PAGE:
Monthly Archives: September 2008

Thoughts on CMS’s as Version Control Systems

I got myself to thinking about versioning content in a content management system.  It seems to me that when it comes down to it versioning of content is integral to the success of long term usability of a CMS.  As any website grows more and more users will need to have access to both create and maintain the content of a website.  But I was thinking that version control can server a better purpose then just helping with workflow.

Let’s apprise one of the weaknesses of the internet, permanence.  After I post this article on my website, the website would seem to be the same website, but looking at it from a different perspective you could consider it to be a “new edition”.  Much like a book, adding new information and reprinting it, you would have a new book as a different edition.  The problem with this analogy is that with books you can take the two editions and compare them side by side, but with a website the old edition is gone forever (kind of).  Comparing two editions of a book can show you exactly what changes have been made, while there is no way of knowing exactly what has changed on a website.

Now this is not entirely true, The Wayback Machine at the Internet Archive, continually scans the internet and saves old copies of information. RSS feeds have been adopted to allow subscribers to keep informed of changes made to the website.  And Wiki’s have sprung up in the attempt to allow content to be kept up to date and versioned.

What I would like to see is a standard for websites that allows the website itself to be versioned.  Make a website capable of being displayed as it was at a specific date and time.  Allow for milestones to be created for the content and the website as a whole.  Imagine having a draggable timeline above the website and being able to change the date you are viewing the website from.  This could even be extended to have a timeline per piece of content.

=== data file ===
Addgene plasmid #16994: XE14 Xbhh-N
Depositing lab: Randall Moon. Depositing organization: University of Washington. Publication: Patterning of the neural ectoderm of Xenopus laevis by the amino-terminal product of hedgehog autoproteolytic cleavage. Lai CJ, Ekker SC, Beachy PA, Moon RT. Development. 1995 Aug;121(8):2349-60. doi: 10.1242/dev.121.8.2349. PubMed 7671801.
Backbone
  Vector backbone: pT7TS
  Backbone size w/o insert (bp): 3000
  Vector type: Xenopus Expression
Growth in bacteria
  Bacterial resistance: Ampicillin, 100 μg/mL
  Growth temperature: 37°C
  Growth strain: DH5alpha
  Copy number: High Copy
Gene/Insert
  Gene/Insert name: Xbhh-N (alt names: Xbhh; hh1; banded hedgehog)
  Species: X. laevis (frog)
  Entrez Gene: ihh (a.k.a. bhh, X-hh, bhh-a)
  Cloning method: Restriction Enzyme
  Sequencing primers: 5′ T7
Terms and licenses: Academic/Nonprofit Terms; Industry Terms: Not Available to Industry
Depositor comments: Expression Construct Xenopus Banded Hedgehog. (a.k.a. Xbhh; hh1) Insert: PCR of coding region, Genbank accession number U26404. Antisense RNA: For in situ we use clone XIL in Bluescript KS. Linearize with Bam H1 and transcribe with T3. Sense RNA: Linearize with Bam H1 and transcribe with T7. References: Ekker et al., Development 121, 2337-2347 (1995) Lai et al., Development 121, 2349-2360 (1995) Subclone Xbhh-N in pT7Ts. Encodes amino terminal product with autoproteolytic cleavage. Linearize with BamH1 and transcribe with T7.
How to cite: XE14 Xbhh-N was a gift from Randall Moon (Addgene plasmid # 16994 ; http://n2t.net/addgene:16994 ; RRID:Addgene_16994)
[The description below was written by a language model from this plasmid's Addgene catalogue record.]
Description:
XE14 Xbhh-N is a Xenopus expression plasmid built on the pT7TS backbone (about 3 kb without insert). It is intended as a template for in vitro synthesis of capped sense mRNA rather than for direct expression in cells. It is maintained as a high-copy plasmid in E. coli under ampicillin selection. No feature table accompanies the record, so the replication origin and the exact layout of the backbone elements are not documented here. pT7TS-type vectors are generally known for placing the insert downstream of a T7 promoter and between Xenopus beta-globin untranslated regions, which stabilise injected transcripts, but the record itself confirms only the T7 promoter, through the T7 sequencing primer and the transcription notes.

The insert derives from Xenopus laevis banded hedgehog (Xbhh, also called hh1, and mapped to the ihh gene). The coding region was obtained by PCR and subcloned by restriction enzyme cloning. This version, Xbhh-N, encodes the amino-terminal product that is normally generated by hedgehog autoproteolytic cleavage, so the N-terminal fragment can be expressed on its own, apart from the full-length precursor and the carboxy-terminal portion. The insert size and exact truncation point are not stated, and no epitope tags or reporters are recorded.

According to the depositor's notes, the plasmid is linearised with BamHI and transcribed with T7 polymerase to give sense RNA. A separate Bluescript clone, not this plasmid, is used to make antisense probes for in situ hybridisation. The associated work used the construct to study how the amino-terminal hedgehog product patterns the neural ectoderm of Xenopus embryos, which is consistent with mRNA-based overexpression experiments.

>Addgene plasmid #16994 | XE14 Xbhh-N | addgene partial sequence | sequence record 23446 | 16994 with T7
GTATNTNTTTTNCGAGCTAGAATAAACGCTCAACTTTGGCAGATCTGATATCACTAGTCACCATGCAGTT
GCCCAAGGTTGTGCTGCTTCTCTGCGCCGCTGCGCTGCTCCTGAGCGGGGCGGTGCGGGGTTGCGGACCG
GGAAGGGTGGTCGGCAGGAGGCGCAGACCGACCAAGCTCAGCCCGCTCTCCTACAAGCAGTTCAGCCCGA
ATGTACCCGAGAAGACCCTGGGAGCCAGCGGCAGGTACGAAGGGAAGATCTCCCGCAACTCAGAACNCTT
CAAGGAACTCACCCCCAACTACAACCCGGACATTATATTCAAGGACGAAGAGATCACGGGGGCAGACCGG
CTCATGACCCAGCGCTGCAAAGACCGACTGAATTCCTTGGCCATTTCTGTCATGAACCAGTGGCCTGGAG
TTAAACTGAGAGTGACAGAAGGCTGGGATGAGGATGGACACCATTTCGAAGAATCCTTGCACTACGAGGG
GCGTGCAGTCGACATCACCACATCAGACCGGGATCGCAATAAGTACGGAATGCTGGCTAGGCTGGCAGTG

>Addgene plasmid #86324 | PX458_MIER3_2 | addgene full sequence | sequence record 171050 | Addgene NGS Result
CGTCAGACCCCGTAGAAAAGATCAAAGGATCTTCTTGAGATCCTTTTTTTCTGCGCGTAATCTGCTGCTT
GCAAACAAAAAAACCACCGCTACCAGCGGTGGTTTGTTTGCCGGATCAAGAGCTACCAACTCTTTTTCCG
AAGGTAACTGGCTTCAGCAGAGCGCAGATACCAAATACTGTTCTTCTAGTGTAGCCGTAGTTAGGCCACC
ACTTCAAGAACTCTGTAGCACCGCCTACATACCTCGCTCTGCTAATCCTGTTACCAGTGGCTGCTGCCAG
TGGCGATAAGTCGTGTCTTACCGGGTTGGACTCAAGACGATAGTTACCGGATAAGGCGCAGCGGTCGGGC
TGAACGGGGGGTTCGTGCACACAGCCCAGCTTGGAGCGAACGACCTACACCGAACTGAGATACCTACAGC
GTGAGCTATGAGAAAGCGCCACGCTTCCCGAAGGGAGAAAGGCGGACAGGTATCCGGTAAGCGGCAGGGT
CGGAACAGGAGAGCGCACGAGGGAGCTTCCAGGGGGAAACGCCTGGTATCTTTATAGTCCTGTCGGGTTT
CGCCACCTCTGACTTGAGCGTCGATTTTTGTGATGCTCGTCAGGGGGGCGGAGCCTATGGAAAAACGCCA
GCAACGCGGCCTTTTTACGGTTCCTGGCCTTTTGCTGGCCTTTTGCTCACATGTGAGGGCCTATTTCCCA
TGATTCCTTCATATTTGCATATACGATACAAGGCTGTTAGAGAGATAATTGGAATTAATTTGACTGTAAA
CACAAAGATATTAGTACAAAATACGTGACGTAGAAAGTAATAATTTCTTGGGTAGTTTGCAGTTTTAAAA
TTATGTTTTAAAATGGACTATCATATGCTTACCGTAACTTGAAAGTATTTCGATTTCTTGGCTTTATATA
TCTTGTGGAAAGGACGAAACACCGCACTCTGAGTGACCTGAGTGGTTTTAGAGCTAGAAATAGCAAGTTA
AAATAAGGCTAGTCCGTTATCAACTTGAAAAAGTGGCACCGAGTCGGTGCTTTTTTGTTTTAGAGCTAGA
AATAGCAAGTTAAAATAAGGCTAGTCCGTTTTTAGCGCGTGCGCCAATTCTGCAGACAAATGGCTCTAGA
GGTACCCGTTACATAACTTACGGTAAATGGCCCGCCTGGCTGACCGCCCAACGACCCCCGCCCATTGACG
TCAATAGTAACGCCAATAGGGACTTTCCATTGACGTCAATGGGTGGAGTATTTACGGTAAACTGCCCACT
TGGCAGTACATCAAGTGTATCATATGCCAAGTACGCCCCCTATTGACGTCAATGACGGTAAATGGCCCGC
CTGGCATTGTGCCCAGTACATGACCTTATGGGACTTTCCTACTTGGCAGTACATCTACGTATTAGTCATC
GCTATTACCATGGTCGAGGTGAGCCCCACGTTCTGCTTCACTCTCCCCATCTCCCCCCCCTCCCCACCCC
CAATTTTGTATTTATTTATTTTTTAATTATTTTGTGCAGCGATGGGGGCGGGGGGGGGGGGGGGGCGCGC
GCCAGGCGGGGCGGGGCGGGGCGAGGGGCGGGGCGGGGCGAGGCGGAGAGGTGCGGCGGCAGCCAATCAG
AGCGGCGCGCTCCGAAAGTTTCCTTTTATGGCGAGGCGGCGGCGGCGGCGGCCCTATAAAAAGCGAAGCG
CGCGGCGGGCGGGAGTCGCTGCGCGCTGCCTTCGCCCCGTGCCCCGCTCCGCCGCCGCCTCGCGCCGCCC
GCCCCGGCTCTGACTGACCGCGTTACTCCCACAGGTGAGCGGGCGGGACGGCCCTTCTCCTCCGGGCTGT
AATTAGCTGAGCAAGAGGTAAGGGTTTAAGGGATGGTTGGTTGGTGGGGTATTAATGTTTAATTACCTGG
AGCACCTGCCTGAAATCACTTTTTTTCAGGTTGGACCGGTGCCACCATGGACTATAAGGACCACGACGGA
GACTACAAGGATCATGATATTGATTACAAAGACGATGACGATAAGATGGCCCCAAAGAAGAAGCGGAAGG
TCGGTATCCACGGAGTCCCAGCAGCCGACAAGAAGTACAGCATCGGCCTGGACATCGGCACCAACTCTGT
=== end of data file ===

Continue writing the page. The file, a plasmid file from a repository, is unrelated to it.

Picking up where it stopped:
I am taking a lot of this idea from version control systems like CVS, SVN, or Git, but with one main difference.  Content should also be able to be predated to allow content to show up at future times as well.  Using version control as an embargo system is just one of the many advantages of thinking of a website as a viewpane on a timeline.

How long will it be until we create an internet of self archiving websites.  How long until we stop using technologies such as RSS and The Wayback Machine as stopgaps.  Let’s address this issue before it is too late, if it isn’t already.

SQL Server BULK INSERT Using a Data Field?

I have wondered for a while if there is a way to use SQL Server’s BULK INSERT command using BLOB or CLOB data Instead of a local file.

The reason for this is that when writing imports, using both Coldfusion and PHP, parsing and importing the data into the database is the weakest link.  It is relatively simple to write dynamic SQL to import data into my existing schema when copying from data already present in the database.  It is quite another matter to attempt to run thousands of INSERT statements from my web application.

I can’t ask a client to use SQL Management Studio to import their data into a table and then use a web app to run the import.  I don’t want to expose the database to the user and vice-versa.

At present I can only think of one good way to implement an import process and that is to allow the user to

  1. Upload the file.
  2. Create some sort of import plan (associate the content).
  3. Save that plan in some way.
  4. Run a scheduled task to run the import in batches.

I am dealing with imports of possibly hundreds of thousands of records.  Also note that I have limited access to the database as it is possible that the app will reside in a shared hosting environment.

Git for Windows Users

Here I am compiling information as a windows user that I needed or should have known while working with Git.

I still have issues trying to push using Git to a network server, as does a Mac using coworker.  I think there is some configuration issue or Git just doesn’t work well across networks.